Richard Ha writes:
The Office of Hawaiian Affairs trustees decided against filing a contested case hearing about the Thirty Meter Telescope.
Five of us flew over from the Big Island to testify at the OHA meeting. We were all concerned about the possibility of losing the education and employment opportunities that the TMT will bring to future generations.
I was very impressed at the power of the testimony of the group from the Big Island. Wally, Nani, Herring and Bill’s testimony was eloquent, from the heart, powerful, and simple. I was very proud to be a part of this group of strong, community-minded people.
Left to right: Bill Brown, Herring Kalua, Wallace Ishibashi, Nani Kahea, and myself
After we testified, the OHA Trustees went into deliberations, and a few hours later we received word that the Trustees decided not to file a request for a contested case hearing.
Here is the testimony I gave:
Please do not initiate a contested case hearing. Several things happened recently that could have a strong bearing on your decision.
My name is Richard Ha. I am a farmer on the Big Island and our family and our workers have produced more than a hundred million pounds of fruits and vegetables over the last 35 years. My family is Kamahele from lower Puna.
I was the only person from Hawai‘i to have attended five Association for the Study of Peak Oil (ASPO) conferences. I went because I wanted to learn about oil and how we could adapt to a world of rising oil costs.
Albert Bartlett, a professor of physics and a member of ASPO, said the greatest failing of humankind is its inability to understand the exponential function.
If someone stood in the middle of Yankee Stadium at 12:00 noon with an eye dropper, and started a drop of water and doubled it every minute and you were handcuffed to a chair at the top, how many minutes woukd you have to escape? The answer is 50 minutes. At what time would the stadium still be 93 percent empty? 12:45! At that point, the water would only be 5 feet high and hardly anyone would be aware that there was a serious problem ahead in just five minutes. That is the nature of compound growth.
Several weeks ago, the Energy Information Agency, the government agency that keeps track of energy information, said the Monterey Shale, consisting of two-thirds of the nation's oil reserves, was downgraded to just four percent of its previous estimation. The nation's total oil reserve supply before the announcement was estimated to be 100 years. This means that our oil reserves is estimated to last somewhere around 34 years, and only if the price is high enough can we get all of it. So, if oil supply is limited, the price will eventually rise.
The problem is that at $150 per barrel oil, our tourism industry will be hit hard. At $200 per barrel oil, an IMF economic team modeling that situation could not model any further because they were in uncharted waters. I heard the team leader, Michael Kumhoff say at the last ASPO conference that the results would be utterly improbable. Utterly improbable??? Scary words coming from an economist.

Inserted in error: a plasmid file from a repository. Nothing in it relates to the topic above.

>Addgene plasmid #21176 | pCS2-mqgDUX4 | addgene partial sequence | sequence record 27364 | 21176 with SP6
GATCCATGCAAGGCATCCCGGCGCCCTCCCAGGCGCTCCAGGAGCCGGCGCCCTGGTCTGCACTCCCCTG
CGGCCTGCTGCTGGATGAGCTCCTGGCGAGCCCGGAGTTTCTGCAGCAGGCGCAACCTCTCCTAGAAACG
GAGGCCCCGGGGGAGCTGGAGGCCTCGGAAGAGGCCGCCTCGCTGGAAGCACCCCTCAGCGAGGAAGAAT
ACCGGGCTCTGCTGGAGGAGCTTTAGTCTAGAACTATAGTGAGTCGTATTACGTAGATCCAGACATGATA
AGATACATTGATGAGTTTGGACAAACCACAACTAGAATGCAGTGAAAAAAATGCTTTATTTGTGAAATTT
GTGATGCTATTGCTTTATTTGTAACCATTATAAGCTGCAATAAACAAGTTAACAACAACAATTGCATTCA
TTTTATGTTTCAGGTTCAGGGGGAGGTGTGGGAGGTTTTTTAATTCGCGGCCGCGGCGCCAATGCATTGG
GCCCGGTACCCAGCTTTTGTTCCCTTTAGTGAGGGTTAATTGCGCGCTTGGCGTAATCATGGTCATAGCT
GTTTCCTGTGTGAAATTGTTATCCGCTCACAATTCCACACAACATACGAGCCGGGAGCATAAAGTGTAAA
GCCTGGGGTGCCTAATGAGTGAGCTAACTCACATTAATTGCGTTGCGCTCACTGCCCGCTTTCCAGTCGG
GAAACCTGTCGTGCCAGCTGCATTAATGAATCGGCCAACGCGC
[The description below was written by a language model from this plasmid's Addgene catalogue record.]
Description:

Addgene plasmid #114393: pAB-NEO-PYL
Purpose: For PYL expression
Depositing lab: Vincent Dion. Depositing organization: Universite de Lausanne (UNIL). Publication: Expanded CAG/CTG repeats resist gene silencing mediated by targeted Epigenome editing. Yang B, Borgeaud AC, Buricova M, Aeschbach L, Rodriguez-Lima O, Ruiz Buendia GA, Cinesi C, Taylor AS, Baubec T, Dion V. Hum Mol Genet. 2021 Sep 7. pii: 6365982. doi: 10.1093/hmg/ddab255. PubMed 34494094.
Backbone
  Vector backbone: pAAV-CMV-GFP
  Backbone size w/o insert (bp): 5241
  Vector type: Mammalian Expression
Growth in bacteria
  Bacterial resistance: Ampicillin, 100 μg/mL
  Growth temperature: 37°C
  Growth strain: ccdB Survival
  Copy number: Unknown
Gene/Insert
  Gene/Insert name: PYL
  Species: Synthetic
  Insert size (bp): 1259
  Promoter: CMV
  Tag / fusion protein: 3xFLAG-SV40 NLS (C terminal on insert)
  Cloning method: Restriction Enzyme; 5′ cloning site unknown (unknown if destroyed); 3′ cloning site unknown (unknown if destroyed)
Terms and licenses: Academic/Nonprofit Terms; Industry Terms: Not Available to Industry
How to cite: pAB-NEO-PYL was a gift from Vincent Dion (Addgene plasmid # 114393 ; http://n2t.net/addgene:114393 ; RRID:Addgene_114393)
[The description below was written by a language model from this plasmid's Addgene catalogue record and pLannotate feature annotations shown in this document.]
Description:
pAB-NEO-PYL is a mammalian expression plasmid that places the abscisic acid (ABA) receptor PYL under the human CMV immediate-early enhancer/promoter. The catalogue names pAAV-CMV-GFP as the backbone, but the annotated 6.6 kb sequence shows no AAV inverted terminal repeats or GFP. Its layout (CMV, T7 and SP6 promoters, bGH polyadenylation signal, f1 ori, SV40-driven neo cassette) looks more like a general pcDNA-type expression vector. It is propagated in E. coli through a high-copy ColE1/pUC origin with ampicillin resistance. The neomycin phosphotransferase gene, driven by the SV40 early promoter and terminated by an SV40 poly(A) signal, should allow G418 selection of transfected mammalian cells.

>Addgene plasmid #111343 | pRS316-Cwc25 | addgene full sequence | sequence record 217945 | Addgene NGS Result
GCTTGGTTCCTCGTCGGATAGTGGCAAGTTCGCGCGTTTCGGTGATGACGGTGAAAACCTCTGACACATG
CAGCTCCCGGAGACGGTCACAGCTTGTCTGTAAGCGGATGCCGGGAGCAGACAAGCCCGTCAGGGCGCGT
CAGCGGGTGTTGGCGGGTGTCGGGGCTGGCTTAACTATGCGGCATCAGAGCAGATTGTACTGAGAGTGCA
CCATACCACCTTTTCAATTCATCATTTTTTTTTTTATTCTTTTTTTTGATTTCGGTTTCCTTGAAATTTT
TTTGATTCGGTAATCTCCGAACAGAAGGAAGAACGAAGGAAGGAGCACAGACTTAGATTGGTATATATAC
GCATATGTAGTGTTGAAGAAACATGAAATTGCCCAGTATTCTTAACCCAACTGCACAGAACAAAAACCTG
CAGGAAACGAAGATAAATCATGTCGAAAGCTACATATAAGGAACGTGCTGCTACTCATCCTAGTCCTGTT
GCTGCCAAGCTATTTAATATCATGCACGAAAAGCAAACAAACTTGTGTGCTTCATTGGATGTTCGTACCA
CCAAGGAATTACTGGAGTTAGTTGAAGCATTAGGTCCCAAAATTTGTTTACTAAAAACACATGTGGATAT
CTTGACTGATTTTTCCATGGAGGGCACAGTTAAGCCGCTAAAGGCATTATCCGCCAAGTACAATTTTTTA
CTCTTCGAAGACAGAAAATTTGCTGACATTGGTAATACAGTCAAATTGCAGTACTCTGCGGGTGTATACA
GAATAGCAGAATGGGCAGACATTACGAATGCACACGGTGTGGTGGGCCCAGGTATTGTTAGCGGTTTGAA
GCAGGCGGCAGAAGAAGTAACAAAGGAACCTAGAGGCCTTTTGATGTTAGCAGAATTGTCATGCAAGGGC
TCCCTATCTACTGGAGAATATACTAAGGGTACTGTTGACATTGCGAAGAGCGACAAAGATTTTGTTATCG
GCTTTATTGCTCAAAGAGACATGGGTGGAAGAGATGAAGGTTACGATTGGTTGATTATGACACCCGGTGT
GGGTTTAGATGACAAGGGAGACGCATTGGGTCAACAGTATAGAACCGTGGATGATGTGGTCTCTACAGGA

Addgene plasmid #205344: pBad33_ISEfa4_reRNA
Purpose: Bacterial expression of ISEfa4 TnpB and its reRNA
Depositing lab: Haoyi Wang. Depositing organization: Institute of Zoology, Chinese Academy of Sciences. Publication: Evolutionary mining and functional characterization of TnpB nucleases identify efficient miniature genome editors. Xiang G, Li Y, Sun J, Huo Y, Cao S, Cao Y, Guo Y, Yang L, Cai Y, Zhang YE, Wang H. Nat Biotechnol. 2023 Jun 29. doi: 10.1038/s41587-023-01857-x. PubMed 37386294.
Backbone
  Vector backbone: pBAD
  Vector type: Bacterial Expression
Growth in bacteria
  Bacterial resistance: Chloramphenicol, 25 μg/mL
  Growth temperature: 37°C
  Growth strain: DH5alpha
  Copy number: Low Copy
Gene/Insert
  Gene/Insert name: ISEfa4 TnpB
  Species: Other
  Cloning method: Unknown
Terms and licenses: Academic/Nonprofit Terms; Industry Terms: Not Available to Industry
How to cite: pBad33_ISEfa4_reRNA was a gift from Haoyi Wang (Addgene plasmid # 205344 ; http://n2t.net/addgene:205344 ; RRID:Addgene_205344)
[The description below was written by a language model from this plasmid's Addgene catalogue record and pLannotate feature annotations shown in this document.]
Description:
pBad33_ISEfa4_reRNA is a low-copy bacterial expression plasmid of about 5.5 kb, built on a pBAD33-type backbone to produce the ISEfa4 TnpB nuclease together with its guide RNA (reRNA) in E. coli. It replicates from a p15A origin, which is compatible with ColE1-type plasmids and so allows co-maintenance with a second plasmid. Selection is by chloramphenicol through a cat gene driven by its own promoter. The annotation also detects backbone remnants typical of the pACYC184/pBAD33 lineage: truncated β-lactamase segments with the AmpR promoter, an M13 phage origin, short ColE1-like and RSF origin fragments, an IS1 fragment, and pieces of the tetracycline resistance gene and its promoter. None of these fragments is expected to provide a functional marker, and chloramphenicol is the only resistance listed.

My good friend Robert Rapier, a well-respected chemical engineer who has been on 60 Minutes and many news and magazines, gave his take on British Petroleum's recent annual report. He basically said that if it wasn't for the shale oil and gas boom in the U.S., the world would already be going down the backside of the oil supply curve. And if not for that, we could already have been seeing $150 to $200 per barrel oil. That was just last week!
Will the shale gas and oil boom last? In the data from 19,000 oil and gas wells, we see that the average shale oil and gas well lasts only five years. Clearly that is not sustainable. In contrast, the Saudi old oil finds have lasted for more than 50 years. Things have clearly changed.
So, what happens if China, India and other countries start to become worried that we have economic trouble ahead? The Chinese know that you cannot be king if you cannot feed the people. Would they cut funding for the TMT? There is a strong possibility they and other countries would. The TMT represents money going out and no money coming in.
I was on the TMT subcommittee of the Hawaii Island Economic Development Board, so I was involved from the start. I volunteered because I was determined that if it was going to be done, it should be done right. Henry Yang, the new president of the TMT, was a good guy that you could do business on a handshake. He flew in to the Big Island 15 times and never talked to the press. He met with the people on the ground. The last trip he asked me where they should go since they had a couple of hours. I suggested we go to Kupuna Day at Keaukaha. When we got there, the people were so used to him and Jean Lou Chameau, president of Cal Tech, visiting them, they just said, Come, come, come, go eat, where you guys going?
From meeting with the people, Henry Yang came to find out that the lowest common denominator that folks on all sides of the issue could agree ok was Keiki education. That is how the THINK $1 million annual education fund was born.
One of the most important principles I learned came from Kumu Lehua Veincent, former principal of Keaukaha Elementary school. When I first got involved, I suggested to him that we could ask the TMT folks to give his students five full-ride scholarships to the best schools in the nation. He thought about it a few minutes and then he said these profound words. He said simply: "What about the rest?"
And that is what this decision is all about. What about the rest?